President Joe Biden will soon decide an obscure but potent question: Which secret files related to the assassination of President John F. Kennedy should be made fully public?
When President Donald Trump faced the same decision four years ago, he delayed in the name of national security. While releasing thousands of files about the 1963 Kennedy assassination, Trump acquiesced to the demand of CIA Director Mike Pompeo to keep portions of thousands more secret until October 2021, 58 years after Lee Harvey Oswald was arrested as the gunman. For all his “deep state” rhetoric, Trump issued a memo giving the executive branch agencies four more years of secrecy.
Will Biden follow the law? The JFK Records Act, passed unanimously by Congress in 1992, called for “expeditious public transmission” of all JFK files into the public record. Twenty-nine years later, the intent of Congress has been effectively nullified by the demands of federal agencies, particularly the CIA, which is responsible for 70 percent of the withheld records. The National Archives website says 15,834 JFK files that have been released remain redacted, though some redactions involve only a single word.
Kennedy was shot dead as his motorcade passed through downtown Dallas on November 22, 1963. Oswald, a 24-year-old leftist, was arrested 90 minutes later. He denied shooting Kennedy, claiming he was a “patsy.” The next day Oswald was shot dead on national TV by Jack Ruby, a nightclub owner with organized crime connections. The causes of Kennedy’s death have been debated ever since.
Federal Judge John Tunheim, chair of the civilian review board which declassified more than 300,000 JFK documents in the 1990s, called on Biden to release the JFK files without exception. “Why keep on holding back stuff?” Tunheim told The Intercept. “I don’t think there is any reason to protect any of it.”
What’s in the files?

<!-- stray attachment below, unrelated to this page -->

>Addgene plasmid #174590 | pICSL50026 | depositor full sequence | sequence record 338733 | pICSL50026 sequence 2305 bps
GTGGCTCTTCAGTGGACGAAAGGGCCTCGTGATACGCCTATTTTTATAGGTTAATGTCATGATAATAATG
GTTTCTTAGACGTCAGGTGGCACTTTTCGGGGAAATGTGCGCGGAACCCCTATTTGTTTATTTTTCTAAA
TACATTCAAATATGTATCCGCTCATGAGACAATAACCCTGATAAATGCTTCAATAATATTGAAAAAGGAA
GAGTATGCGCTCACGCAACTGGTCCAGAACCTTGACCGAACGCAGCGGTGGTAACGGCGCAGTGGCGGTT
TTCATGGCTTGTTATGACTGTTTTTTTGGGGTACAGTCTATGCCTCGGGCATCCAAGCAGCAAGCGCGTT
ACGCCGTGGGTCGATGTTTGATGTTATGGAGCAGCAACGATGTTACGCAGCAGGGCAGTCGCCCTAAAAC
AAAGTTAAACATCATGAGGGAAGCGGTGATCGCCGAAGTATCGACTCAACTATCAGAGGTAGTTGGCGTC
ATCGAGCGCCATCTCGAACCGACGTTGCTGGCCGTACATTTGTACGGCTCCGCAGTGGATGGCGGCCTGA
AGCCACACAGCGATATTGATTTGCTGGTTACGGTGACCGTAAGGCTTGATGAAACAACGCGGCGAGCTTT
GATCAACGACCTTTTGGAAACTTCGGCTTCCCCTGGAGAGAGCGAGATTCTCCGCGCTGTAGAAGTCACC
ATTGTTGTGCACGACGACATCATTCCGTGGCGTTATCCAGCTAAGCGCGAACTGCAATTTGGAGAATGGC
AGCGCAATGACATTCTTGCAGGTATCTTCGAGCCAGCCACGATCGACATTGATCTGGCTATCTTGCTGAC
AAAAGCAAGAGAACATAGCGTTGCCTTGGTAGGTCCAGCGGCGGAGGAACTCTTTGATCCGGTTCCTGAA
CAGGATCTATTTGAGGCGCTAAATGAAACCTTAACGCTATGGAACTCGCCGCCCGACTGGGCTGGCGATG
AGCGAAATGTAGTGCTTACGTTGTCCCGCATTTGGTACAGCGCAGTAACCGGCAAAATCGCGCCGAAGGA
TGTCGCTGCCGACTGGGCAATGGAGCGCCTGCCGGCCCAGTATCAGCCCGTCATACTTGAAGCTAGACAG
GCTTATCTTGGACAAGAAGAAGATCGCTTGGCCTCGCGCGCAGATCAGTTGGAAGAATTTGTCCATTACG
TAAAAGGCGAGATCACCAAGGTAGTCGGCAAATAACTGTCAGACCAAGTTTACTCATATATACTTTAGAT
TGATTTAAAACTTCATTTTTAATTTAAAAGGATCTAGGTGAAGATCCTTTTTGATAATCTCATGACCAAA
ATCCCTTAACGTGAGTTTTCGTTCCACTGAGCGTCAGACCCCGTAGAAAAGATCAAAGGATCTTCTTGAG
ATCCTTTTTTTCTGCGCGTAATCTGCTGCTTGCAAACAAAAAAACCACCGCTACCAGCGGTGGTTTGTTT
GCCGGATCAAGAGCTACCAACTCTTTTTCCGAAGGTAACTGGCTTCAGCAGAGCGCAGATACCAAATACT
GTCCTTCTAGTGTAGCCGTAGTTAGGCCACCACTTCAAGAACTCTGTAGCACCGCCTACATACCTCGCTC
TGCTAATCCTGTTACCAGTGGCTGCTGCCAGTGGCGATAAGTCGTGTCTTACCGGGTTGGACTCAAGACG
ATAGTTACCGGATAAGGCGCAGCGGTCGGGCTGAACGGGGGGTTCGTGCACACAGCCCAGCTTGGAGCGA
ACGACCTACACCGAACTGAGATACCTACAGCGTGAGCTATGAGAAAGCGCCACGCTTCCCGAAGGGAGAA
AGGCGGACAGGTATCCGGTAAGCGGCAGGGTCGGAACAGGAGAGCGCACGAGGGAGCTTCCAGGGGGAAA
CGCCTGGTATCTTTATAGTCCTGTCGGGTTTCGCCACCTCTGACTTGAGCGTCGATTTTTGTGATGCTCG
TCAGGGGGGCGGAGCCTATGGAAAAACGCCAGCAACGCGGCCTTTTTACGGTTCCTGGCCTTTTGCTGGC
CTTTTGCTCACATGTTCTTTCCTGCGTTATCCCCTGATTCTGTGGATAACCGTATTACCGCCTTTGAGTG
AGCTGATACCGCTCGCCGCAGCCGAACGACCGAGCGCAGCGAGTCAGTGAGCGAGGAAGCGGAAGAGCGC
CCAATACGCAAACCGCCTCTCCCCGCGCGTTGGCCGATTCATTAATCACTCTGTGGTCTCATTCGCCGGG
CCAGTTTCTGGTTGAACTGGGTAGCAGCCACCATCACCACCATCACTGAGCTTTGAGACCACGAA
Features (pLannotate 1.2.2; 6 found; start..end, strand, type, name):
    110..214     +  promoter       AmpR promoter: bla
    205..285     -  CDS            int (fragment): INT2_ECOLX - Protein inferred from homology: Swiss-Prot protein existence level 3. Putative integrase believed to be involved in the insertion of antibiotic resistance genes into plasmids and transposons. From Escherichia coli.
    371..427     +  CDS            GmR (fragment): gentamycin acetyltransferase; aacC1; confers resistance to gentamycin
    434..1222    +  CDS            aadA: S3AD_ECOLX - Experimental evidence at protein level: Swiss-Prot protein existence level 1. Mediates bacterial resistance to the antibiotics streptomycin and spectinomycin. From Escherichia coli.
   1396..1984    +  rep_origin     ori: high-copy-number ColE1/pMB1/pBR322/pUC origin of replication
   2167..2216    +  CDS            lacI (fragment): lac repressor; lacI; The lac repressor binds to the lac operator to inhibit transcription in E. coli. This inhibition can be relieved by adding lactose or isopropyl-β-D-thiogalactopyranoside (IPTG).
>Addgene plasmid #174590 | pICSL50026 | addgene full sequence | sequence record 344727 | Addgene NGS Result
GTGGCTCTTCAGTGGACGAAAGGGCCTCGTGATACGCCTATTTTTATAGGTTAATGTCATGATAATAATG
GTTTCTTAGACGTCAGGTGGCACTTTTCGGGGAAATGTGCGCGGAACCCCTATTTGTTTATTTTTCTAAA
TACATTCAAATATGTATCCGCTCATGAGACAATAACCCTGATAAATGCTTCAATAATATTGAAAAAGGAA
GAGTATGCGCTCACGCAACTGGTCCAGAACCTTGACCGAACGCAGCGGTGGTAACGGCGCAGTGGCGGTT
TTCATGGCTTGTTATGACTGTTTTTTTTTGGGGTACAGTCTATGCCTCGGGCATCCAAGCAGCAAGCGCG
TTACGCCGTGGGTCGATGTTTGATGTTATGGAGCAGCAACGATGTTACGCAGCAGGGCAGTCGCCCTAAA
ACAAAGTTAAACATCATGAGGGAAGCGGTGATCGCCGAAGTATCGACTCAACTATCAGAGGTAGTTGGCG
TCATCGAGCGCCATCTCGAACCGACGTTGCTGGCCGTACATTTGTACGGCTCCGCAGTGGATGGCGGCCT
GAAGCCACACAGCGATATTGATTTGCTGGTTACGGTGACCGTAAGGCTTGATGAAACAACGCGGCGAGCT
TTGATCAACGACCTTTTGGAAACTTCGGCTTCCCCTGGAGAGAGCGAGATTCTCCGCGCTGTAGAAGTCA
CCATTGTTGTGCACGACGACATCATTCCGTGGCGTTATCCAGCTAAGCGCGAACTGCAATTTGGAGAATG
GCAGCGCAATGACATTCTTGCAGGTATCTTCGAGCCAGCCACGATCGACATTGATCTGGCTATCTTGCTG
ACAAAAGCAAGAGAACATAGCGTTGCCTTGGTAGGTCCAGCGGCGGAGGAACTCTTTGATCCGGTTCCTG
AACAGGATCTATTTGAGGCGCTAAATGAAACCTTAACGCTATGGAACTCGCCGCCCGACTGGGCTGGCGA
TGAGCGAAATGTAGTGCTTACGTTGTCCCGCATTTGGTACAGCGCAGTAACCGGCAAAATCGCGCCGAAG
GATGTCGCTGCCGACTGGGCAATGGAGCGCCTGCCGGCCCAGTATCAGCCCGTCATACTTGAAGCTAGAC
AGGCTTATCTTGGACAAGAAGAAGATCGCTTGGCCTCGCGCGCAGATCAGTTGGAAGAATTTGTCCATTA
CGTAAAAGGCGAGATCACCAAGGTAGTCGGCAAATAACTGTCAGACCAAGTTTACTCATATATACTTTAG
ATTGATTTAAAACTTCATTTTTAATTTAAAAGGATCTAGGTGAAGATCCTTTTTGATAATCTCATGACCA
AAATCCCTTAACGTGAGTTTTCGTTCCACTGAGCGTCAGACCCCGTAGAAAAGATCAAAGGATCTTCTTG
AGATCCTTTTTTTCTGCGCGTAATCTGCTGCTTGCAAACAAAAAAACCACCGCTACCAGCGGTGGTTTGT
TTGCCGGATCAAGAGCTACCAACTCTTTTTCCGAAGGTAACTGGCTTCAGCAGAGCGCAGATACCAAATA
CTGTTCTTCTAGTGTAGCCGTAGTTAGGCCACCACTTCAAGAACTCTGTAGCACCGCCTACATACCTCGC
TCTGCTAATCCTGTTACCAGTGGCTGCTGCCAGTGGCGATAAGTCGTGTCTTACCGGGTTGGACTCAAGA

The most sensitive JFK secrets involve U.S. operations against Cuba in 1963. Oswald was a public supporter of the Fair Play for Cuba Committee, or FPCC, a popular campus group which defended Fidel Castro’s government from aggressive U.S. policies. Records declassified in the 1990s revealed that the CIA targeted the FPCC for disruption in September 1963. Within the records that have been partially released, propaganda sources, deception methods, and surveillance techniques are often redacted.
One passage in a file on Operation Northwoods, a top-secret Pentagon operation that aimed to provoke a U.S. invasion of Cuba, is still off-limits to the public. Approved by the Joint Chiefs of Staff in May 1963, the Northwoods plans envisioned an “engineered provocation” to replace Cuba’s socialist government with a pro-American regime. Northwoods called for the “the most trusted covert personnel” to stage a spectacular crime on a U.S. target and arrange for the blame to fall on Castro, so as to create a “justification for U.S. intervention in Cuba.” The Northwood plans were discovered by the Assassination Records Review Board in 1997. Two paragraphs of the 200-page document remain classified in 2021.
Other files that have not been fully released include the following:
- The surveillance techniques that detected Oswald’s visits to the Cuban and Soviet embassies in Mexico City six weeks before Kennedy was killed are redacted in this 1963 memo and this internal CIA history.
- Within hours of Kennedy’s assassination, CIA propaganda assets funded under a secret program called AMSPELL generated press reports linking Oswald to the FPCC, with the implication that Castro was behind the president’s murder. One 86-page AMSPELL file from 1964 contains 15 pages of redacted material.
- The personnel file of George Joannides, a Miami-based undercover officer who guided and monitored the AMSPELL agents in 1963, is heavily redacted. In 2018, a U.S. Court of Appeals panel upheld the CIA’s rejection of the Freedom of Information Act request for Joannides’s files.
- Another heavily censored file documents the AMLASH conspiracy, a CIA plot to kill Castro that failed, though not for lack of trying. The file runs to 232 pages with scores of redactions. The AMLASH plot became a focus of the JFK investigators in 1975 when it was revealed that a CIA officer had passed a lethal weapon to Castro’s would-be assassin on the day JFK was killed.
- Some CIA files relate to propaganda operations inside the United States, nominally forbidden by the agency’s charter. A history of the Miami station is heavily redacted. So is the 1975 testimony of an undercover officer who described CIA activities in south Florida and New Orleans, including the use of “prominent newspaper officials in the Miami area.”
There are scores of similar erasures in the JFK files that illuminate how the letter and spirit of the JFK Records Act is being flouted by extreme claims of secrecy. The information withheld hardly seems earthshaking, but the full significance of the last of the JFK files can only be assessed after full disclosure. Biden’s decision is expected on October 26.
This content originally appeared on The Intercept and was authored by Jefferson Morley.